Friday, July 3, 2009

The Master and Margarita : An exercise in interpretation 2

This painting by Ilja Yefimovitsch Repin, (1909, oil on canvas 81 × 134.5 cm) displayed at the State Tretyakov Gallery in Moscow does not represent “Gogol burning the manuscript of the second part of "Dead Souls". It represents Mikhail Bulgakov burning the first version of “the Master and Margarita”.

Why should we think so?

If we may believe Nabokov, the burning of the second part of “the death souls” was a positive moment seen from an artistic point of view. It was the result of Gogol’s final insight of what he was doing and what artist he had become. Neither satisfied him and true to himself, he committed his writings to the flames.

Bulgakov however burnt his manuscript simply because he was terrified. The mere knowledge of the existence of his book by the Communist authorities would have sentenced the author to death. Probably he expected Stalin’s security people to find him out in the coming hours and therefore he burned the pages of his work, to safe his life. The man in Repin’s picture is devastated. All the lost work, all the lost time…

Both Gogol and Bulgakov did fear the Devil. Few however can boast having him on the telephone as happened to Bulgakov on 17 April 1930.
Reacting to a letter Bulgakov wrote to the central Government complaining that the hostility of the literary establishment made it impossible for him to work, Stalin himself called the author and helped him obtain a position with the Moscow Art Theater.

But things did not improve. Only two of Bulgakov’s stage adaptations were granted a normal run. His own plays were not staged or were quickly withdrawn.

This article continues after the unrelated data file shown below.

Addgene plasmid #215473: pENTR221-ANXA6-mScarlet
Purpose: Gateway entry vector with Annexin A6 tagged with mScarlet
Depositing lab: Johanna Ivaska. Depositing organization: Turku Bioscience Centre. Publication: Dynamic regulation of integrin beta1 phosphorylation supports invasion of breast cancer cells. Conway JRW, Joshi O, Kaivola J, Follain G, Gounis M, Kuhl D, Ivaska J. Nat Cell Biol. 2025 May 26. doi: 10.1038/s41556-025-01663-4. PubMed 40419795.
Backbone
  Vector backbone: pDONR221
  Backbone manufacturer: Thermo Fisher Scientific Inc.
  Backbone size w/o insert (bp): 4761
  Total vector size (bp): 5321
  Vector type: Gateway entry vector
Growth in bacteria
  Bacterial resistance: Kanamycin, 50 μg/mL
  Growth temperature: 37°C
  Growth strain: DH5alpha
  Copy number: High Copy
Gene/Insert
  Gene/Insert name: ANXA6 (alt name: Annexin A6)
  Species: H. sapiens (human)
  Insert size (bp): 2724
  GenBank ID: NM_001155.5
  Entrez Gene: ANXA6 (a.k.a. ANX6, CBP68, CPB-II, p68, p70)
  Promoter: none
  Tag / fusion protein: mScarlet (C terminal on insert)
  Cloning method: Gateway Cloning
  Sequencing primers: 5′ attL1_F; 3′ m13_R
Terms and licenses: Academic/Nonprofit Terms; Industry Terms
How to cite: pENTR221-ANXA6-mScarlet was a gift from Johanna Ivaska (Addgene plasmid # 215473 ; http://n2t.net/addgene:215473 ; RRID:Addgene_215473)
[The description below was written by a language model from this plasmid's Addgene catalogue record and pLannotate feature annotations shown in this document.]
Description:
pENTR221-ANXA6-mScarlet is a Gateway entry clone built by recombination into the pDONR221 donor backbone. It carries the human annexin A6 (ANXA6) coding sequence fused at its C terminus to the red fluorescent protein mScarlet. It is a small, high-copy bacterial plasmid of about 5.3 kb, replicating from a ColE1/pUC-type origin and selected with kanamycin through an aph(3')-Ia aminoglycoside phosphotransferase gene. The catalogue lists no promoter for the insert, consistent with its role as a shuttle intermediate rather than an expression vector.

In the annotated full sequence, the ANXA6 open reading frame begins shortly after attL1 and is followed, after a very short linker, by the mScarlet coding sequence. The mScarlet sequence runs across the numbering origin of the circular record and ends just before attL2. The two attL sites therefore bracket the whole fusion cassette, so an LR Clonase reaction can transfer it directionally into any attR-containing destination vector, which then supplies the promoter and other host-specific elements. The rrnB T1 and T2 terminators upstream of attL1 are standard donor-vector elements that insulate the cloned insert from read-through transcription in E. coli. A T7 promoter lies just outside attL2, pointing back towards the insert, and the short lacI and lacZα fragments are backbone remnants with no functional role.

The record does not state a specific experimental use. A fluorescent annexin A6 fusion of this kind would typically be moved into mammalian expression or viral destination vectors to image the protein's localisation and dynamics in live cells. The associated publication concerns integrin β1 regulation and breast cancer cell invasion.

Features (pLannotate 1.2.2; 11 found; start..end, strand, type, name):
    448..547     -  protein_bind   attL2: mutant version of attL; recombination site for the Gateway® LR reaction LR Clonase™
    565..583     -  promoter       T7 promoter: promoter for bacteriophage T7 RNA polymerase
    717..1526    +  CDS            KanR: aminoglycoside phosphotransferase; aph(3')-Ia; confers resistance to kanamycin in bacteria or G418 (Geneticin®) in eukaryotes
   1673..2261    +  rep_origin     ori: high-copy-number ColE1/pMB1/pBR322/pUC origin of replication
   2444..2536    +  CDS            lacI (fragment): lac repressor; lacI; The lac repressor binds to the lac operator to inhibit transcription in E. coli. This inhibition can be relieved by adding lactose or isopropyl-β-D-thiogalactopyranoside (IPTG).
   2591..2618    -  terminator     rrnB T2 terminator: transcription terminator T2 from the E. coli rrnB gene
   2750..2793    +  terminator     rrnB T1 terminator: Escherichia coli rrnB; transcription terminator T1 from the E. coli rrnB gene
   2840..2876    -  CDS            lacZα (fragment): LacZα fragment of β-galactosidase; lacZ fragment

Obviously Bulgakov had some scores to settle.

The intrusion of Satan and his gang in the program of the Variety theatre and the taking over of the apartment at Sadovaya 50, allows the author to do just that: settle some private scores and ventilate his critique on matters that must have irritated and humiliated him constantly.

Let’s take them in turn.

The literary establishment, represented by Massolit chairman Berlioz is dealt with in the very first pages of the book. His beheading frees also half of the apartment at Sadovaya. The HQ of the Russian writers is described as nothing more than a posh restaurant and a place to receive some VIP treatment. The poet Ivan the Homeless, a thinly veiled caricature of Efim Pridvorov is send of to the psychiatric ward. This is after all standard procedure in Communist Russia for the unruly.

Next step is to send the other tenant of Sadovaya 50, Styopa “Stepan” Bogdanovich Likhodeev to Yalta. Exile and disappearing people in Russia? Not uncommon either.
The apartment is now ready for Woland and his retinue.

No disappearance without correct administration and so the devil’s settles matters with the housemaster Nikanor Ivanovich Bosoy.
Boulgakov suffered crookedness of these tenants when looking for an apartment in the twenties and thirties
Again the usual Communist procedures: Bosoy is accused and arrested for accepting bribes and dealing in foreign money.

Styopa, send to Yalta is the Director of the Variety theatre.
Grigory Danilovich Rimsky, Variety theatre financial director is scared to death by a female ghoul and flees to Leningrad. Ivan Savelyvich Varenukha, the administrator of the Variety theatre is beaten up in the toilets and brought by Woland’s cronies to Sadovaya 50 where a naked cold girl with phosphorescent eyes awaits him.

Finally the Master of ceremony George Bengalsky, in a scene echoing the earlier beheading of Berlioz, is assaulted by Behemoth, the giant cat, who just tears of his head, splattering blood all over the scene of the Variety Theater.

Bulgakov humiliation is finally washed away in blood.